It’s easy to forget Martin Way East was once a state highway. That it was built to move lots of cars quickly becomes apparent when you try crossing the five lanes on foot or keeping up with traffic whizzing by when on a bike.
“I only will drive my car on that. It’s not even an option for me to use it on a bike or walking,” said Brittany Yunker Carlson, who leads Olympia’s bike and pedestrian advisory committee. “Bike lanes are terrifying when there are drivers going by you at 45 mph.”
There’s not just cars — there’s a lot of cars. Martin Way is one of the busiest roads in Thurston County with up to 35,000 vehicles per day in parts. Last year there were dozens of crashes, including three fatalities. In one case a motorcyclist thought to be going 90 mph died after swerving to avoid a car.
In another, a woman was killed after she was hit by a pickup truck while riding a medical scooter on the road’s shoulder. Weeks later, two people were injured on the same block while trying to cross the street.
The sidewalk comes and goes, with long stretches without a crosswalk. Numerous turns into parking lots and driveways can be a hazard for bikes and pedestrians. Meanwhile, some nearby neighborhoods don’t connect to Martin Way, meaning even if you wanted to walk there, there might not be a direct route.
But the look and feel of Martin Way could change soon. The cities of Olympia and Lacey, along with Thurston County and Intercity Transit, will soon launch a study that could serve as a roadmap to creating a safer, denser Martin Way. It will look at transportation, safety and land use conditions along the corridor, survey residents and businesses, measure demand for development and recommend changes.
The study is expected to get started this spring and take two or three years. Its $523,000 price tag will be mostly paid for by a federal grant. The agreement outlining the study calls Martin Way “a prime candidate for increasing land use intensity and walking and biking activity.”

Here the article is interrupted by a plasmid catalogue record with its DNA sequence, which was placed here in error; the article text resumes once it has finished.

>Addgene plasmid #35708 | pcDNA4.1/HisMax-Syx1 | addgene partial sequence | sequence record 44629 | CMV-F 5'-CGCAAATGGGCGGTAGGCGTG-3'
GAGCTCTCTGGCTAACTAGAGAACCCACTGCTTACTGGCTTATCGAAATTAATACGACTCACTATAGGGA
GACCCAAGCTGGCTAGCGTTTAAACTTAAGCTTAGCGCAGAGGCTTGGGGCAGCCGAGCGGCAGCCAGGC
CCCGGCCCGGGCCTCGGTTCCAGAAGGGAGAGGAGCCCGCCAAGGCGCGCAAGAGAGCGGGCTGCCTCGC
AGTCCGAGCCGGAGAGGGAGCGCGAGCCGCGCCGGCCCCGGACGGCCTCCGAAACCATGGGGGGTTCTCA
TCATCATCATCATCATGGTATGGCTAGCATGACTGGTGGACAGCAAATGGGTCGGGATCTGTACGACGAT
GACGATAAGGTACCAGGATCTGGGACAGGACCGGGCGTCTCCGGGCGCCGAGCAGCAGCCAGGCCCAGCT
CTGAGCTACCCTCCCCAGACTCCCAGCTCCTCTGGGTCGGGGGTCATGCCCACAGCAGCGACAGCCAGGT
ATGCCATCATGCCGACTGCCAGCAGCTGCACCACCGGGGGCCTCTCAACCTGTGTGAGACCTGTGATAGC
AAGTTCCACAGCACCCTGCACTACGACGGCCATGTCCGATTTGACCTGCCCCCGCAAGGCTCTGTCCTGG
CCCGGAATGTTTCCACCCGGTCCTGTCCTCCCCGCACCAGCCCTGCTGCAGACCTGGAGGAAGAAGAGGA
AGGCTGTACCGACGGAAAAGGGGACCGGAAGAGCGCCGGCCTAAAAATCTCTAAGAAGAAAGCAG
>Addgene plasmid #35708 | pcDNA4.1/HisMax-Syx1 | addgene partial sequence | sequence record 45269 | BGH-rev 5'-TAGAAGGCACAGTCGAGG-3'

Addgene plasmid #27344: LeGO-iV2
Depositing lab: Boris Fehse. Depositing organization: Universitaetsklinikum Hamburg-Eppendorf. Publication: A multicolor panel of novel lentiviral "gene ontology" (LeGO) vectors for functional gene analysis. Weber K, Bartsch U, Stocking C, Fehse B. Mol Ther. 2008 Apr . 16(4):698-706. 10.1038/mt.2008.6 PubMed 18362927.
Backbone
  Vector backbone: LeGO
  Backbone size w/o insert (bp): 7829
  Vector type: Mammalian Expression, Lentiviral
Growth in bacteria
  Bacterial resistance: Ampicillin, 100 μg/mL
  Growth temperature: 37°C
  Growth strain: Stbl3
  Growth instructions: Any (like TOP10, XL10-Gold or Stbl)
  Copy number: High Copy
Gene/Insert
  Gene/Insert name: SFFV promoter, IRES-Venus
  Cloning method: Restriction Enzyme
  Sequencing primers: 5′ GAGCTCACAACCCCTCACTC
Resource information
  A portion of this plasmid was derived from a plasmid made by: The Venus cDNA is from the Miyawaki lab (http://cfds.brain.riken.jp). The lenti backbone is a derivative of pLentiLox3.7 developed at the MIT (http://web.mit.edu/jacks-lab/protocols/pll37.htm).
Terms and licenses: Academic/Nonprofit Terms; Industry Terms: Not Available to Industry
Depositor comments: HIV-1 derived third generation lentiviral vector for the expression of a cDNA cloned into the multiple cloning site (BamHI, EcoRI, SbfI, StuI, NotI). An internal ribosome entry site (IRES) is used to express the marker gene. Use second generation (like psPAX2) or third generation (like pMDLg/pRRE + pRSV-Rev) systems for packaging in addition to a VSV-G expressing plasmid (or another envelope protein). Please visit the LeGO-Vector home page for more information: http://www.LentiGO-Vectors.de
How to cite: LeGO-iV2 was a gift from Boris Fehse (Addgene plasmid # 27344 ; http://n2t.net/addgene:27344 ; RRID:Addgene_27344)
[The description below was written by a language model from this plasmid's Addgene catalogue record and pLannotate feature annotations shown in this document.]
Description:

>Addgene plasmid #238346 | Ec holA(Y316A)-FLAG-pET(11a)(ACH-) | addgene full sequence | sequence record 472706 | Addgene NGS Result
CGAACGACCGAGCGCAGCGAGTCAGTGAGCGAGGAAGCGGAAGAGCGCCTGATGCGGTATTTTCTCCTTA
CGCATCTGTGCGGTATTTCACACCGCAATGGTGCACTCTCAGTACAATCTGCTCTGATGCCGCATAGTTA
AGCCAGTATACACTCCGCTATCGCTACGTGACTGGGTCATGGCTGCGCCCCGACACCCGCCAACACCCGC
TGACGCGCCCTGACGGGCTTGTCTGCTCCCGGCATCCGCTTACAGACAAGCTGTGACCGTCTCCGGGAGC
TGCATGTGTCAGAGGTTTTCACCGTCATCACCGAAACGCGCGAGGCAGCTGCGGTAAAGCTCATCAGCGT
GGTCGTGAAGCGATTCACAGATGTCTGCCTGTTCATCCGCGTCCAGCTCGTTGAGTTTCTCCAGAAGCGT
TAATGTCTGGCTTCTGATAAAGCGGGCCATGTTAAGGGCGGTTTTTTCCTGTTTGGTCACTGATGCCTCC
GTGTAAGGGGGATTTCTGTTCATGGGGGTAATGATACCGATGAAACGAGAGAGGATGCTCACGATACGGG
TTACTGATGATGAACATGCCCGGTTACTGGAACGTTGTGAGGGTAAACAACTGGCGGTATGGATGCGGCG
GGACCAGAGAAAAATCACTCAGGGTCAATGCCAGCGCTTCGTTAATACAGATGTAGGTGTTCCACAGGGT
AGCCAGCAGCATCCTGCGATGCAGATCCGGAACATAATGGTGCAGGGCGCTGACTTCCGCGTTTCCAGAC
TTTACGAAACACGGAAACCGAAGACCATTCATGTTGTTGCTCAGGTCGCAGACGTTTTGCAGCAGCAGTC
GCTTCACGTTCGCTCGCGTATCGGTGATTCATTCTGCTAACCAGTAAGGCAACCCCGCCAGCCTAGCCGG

Long before Interstate 5 was built, Martin Way was part of the state’s primary north-south highway. It was named for Gov. Clarence D. Martin, who was on hand for the dedication in 1937 where he lauded highways as bringing communities closer together, according to Olympian archives.
The road’s origin now poses a challenge to planners trying to make it an appealing destination for anyone not in a car
“If you were going from Portland to Seattle, everyone went that way,” said Veena Tabbutt, deputy director at Thurston Regional Planning Council, which will lead the study. “It’s a challenge to retrofit those areas.”
Starting in 2009, a TRPC task force looked at ways to transform the former state highway route in Thurston County including Martin Way. In 2013, the city of Olympia did its own study looking at whether the lack of infrastructure on Martin Way was a barrier to development.
More recently, Lacey’s 2016 comprehensive plan update identified Martin Way as a good candidate for infill as the city grows, said Rick Walk, director of Lacey’s community and economic development department. The plan called on the city and county to jointly update zoning in the area to encourage a mix of uses on larger parcels and a mix of uses within the corridor.
Which brings us to another challenge: geography. The 7.5-mile stretch of road to be studied — from Pacific Avenue Southeast to Marvin Road — travels through Olympia, Lacey, unincorporated Thurston County and back into Lacey. Development regulations for things like parking, density, setbacks and building design can vary depending on jurisdiction.
“No one agency can make a difference on their own,” said Scott Davis, traffic engineer and operations manager for Thurston County Public Works. The goal of the study, he said, is to establish “a common vision” for the corridor.
One agency that deals with nearly all of Martin Way is Intercity Transit, which passed a sales tax increase last year to fund service expansion. As of last weekend, buses on Route 62 along Martin Way run about every 15 minutes, seven days a week.
Next it hopes to bring express service to the corridor, getting riders to and from Lacey and west Olympia with just 10 stops in between and no bus transfer required. IT has applied for a $4.5 million state grant to fund a pilot program starting as early as the fall.
“A delayed bus on Martin Way means there might be delays on other routes,” said IT spokeswoman Rena Shawver. “We need Martin Way to work so our whole system works.”
At least some changes to Martin Way will come sooner: In April, IT and the city of Olympia will add a traffic signal, crosswalks and sidewalk at Pattison Street near IT headquarters.